Memory Loss

Ann Spangler
Ann Spangler
2017 19 Dec

In the image, a person forms a circle around the setting sun with their index finger and thumb, focusing the shining light.

Memory loss is something many people fear, not just because it’s inconvenient to forget everything but because forgetfulness can be a sign of encroaching decrepitude. Increasing forgetfulness can signal that a mind once agile and quick is now on the decline, encased in a body that has also seen better days. Anyone who has dipped a toe into old age, or knows someone who has, realizes that whoever invented the phrase “the golden years” deserves the Pulitzer Prize for fiction. There’s nothing golden about the loss of so many of our basic faculties.

Scripture repeatedly speaks of the importance of remembering, no matter how young or old you are.

Remember, God says, that I rescued you from Egypt.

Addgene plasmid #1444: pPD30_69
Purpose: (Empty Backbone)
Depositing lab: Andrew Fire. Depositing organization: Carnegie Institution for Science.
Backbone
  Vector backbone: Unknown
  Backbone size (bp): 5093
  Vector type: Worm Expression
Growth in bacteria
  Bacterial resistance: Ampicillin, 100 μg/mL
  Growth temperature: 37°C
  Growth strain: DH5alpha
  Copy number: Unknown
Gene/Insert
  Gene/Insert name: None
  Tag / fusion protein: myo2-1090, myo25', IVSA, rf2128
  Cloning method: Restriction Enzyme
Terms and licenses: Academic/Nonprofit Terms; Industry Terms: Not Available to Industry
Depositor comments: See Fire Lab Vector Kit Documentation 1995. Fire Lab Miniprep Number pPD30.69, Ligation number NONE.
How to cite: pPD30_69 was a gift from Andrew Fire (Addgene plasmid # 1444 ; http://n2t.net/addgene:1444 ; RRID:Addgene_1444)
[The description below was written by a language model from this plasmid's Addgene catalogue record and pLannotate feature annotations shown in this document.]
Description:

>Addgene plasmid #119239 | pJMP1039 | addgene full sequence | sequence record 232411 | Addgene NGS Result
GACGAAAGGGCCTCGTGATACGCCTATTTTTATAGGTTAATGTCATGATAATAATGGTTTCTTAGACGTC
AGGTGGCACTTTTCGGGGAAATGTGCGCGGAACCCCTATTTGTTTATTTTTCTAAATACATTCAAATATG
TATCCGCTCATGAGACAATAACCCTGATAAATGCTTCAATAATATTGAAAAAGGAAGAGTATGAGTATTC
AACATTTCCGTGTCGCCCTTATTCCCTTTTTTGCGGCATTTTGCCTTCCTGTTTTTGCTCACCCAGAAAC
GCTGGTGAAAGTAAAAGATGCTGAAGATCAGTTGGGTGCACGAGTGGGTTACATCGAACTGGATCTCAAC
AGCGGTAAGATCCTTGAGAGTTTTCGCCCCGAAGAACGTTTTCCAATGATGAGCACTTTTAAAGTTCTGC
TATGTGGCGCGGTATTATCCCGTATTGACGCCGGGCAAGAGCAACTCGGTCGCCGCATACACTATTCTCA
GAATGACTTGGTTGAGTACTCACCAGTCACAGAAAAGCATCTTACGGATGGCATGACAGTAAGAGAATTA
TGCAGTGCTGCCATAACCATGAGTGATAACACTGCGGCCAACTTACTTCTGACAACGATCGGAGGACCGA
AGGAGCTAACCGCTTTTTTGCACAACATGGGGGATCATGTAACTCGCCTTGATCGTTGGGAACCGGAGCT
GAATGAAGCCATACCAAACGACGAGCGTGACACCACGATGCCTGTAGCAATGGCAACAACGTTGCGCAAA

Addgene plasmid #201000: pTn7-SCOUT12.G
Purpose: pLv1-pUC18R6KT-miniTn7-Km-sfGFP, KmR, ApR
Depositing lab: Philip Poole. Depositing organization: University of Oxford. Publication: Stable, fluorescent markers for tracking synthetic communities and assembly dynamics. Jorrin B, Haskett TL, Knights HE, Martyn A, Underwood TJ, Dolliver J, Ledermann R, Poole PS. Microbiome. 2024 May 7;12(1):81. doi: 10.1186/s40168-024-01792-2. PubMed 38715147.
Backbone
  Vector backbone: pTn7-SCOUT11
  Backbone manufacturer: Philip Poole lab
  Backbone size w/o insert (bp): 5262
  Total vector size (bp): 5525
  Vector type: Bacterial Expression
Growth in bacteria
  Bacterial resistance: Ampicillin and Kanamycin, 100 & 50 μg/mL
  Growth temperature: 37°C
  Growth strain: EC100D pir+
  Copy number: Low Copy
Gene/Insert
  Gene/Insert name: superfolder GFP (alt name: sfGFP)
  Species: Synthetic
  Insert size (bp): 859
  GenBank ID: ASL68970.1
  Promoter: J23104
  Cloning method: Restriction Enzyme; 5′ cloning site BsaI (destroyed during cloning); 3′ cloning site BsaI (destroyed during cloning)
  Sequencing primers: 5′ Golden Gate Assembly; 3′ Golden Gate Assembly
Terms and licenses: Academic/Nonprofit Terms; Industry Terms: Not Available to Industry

Remember that I led you through the desert.

Remember to follow my commandments.

Remember to be kind to strangers because you were once strangers.

Remember my promises. I will always remember you.

With God and in God and through God we remember the love story of salvation—a story that is both ours and his to commemorate and to live.

Mark Buchanan points out that faith without memory will quickly morph into something less than faith. “Our faith,” he says, “is rooted in memory, so much so that one of the key works of the Holy Spirit is the ministry of reminding (see John 14:26). The day we forget the works of God, from ages past until this very morning, is the day our faith starts to deform into something else—mythology, ideology, superstition, dogmatism, agnosticism, fanaticism. Remembering well is essential to an authentic, living faith.”1

Today let us ask the Spirit to stir up the memory of all God has done for us from ages past until this very morning. And let us enjoy the peace that comes from knowing that God still remembers us.

1. Mark Buchanan, The Rest of God (Nashville: Thomas Nelson, 2006), 197–98.